Savings would be up to 15 times higher than costs, thanks to avoided expenditures on air pollution and climate change
Doubling the share of renewable energy in the global energy mix by 2030 can save up to USD 4.2 trillion annually by 2030 – 15 times more than the costs – according to a new report by the International Renewable Energy Agency (IRENA). REmap: Roadmap for a Renewable Energy Future, released today at the Berlin Energy Transition Dialogue, recommends options to boost the share of renewable energy in the global energy mix from just over 18 per cent today, to as much as 36 per cent by 2030.
“Achieving a doubling is not only feasible, it is cheaper than not doing so,” said IRENA Director-General Adnan Z. Amin. “REmap shows this is not only the most economic pathway, but also the most socially and environmentally conscious. It would create more jobs, save millions of lives from reduced air pollution and set us on a pathway to limit global temperature rise to two degrees as agreed in Paris.”
This second edition of IRENA’s global roadmap broadens its analysis to cover 40 countries, representing 80 per cent of global energy use. According to the report, great strides have been made to increase renewables in the power sector, which is on track to generate roughly 30 per cent of the world’s electricity by 2030 (up from 23 per cent today). If a doubling is achieved, this share would grow to more than 50 per cent. There is also great potential to increase renewables in transport, buildings and industry, but these sectors are currently lagging behind.
“The energy transition is well underway in the power sector, but to reach global climate and development targets, the next phase will require more focus on transport, heating and cooling,” said Director of IRENA’s Innovation and Technology Centre Dolf Gielen. “If a doubling is achieved, these sectors would account for roughly half of renewable energy use in 2030 and so must scale-up dramatically to meet that target.”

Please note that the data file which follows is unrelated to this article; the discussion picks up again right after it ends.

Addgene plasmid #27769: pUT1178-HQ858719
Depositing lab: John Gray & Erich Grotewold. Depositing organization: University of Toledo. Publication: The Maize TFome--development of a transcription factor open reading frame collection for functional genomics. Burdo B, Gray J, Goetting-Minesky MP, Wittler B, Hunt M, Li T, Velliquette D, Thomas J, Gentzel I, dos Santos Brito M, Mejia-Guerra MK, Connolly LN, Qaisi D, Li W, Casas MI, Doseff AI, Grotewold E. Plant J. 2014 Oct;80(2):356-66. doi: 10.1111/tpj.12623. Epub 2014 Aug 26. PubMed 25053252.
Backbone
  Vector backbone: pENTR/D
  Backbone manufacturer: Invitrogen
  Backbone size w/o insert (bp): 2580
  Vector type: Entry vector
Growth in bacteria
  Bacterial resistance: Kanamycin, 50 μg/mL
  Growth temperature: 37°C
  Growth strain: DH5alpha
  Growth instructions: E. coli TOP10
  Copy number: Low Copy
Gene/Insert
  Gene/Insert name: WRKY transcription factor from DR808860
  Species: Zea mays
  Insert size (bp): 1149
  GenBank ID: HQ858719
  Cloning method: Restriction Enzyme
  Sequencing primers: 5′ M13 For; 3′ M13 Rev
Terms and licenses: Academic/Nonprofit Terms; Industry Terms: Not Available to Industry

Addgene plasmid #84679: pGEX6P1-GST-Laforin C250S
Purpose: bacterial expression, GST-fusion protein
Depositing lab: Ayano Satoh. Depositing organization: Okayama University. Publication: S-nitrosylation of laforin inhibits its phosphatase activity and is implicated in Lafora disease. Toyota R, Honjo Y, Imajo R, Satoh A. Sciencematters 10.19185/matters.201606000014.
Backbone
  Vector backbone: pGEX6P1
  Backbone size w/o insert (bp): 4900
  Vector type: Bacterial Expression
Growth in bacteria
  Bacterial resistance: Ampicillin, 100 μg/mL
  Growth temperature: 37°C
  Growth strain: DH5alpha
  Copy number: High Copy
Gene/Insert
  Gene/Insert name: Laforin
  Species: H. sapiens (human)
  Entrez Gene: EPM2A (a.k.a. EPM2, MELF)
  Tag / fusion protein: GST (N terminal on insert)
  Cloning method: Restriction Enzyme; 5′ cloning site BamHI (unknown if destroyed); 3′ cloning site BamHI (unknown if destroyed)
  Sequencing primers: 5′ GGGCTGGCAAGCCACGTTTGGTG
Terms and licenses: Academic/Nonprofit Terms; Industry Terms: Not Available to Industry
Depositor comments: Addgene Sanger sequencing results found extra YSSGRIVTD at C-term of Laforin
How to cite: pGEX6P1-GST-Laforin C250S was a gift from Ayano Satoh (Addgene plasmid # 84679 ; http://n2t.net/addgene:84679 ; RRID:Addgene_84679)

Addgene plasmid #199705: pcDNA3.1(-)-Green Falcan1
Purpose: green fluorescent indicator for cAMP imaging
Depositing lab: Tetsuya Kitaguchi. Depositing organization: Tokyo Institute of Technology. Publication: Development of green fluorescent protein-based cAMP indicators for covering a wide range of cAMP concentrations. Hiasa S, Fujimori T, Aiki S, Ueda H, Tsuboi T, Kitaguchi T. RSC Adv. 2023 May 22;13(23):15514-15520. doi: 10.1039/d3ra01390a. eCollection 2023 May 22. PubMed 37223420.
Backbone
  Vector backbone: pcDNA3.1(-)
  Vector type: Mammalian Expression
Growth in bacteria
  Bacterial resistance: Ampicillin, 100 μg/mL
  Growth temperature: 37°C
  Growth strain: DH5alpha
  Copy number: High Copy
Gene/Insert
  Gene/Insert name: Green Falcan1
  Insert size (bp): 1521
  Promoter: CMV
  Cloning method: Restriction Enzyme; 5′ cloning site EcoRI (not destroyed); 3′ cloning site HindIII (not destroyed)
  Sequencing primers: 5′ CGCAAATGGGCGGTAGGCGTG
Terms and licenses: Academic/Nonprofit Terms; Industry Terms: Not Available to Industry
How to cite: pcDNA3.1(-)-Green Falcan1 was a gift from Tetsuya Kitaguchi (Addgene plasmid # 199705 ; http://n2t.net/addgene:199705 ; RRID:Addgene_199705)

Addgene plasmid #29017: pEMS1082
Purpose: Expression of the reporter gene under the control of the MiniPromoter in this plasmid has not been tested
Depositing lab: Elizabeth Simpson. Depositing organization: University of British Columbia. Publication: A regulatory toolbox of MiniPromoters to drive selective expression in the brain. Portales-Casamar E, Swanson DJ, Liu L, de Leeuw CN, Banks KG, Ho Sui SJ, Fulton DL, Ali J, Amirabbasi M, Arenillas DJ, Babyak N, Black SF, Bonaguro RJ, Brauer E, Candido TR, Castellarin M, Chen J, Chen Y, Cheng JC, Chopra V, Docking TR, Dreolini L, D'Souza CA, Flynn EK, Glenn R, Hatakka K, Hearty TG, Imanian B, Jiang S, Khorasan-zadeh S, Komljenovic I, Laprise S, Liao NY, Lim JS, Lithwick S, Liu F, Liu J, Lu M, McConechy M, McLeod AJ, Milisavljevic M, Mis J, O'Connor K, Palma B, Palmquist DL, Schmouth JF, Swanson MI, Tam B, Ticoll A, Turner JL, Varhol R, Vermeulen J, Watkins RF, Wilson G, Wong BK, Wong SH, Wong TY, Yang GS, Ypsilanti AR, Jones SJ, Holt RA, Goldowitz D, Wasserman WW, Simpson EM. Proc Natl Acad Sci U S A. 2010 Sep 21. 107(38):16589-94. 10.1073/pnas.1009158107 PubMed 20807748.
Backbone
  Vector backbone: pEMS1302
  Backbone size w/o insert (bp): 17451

Under existing national plans, the global renewables share would only reach 21 per cent by 2030. To achieve a doubling, the annual rate of renewable energy deployment would need to increase six-fold and would require an average annual investment of USD 770 billion up to 2030. Achieving this would increase the cost of the global energy system by roughly USD 290 billion per year in 2030, but the savings achieved through this doubling – thanks to avoided expenditures on air pollution and climate change – are up to 15 times higher than this cost.
Key benefits of doubling renewables:
- It would limit average global temperature rise to 2 °C above pre-industrial levels (when coupled with energy efficiency);
- It would avoid up to 12 gigatonnes of energy-related CO2 emissions in 2030 – five times higher than what countries have pledged to reduce through renewable energy in their nationally determined contributions (NDCs);
- It would result in 24.4 million jobs in the renewable energy sector by 2030, compared to 9.2 million in 2014;
- It would reduce air pollution enough to save up to 4 million lives per year in 2030;
- It would boost the global GDP by up to USD 1.3 trillion.
To achieve this goal, the report identifies five priorities for action including: (1) correcting market distortions to create a level playing field; (2) introducing greater flexibility into energy systems to accommodate the variable nature of some forms of renewable energy; (3) developing and deploying renewable energy solutions for heating and cooling in new urban development projects and industry; (4) promoting electric transport based on renewable power and biofuels to reduce air pollution; and (5) ensuring the sustainable, affordable and reliable supply of bioenergy feedstocks.
“The age of renewable energy is here, but without concerted efforts, its potential will not be reached fast enough to meet international climate and development targets,” said Mr. Amin. “For decision makers in the public and private sectors alike, this roadmap sends an alert – both on the opportunities at hand and on the costs of not taking them.”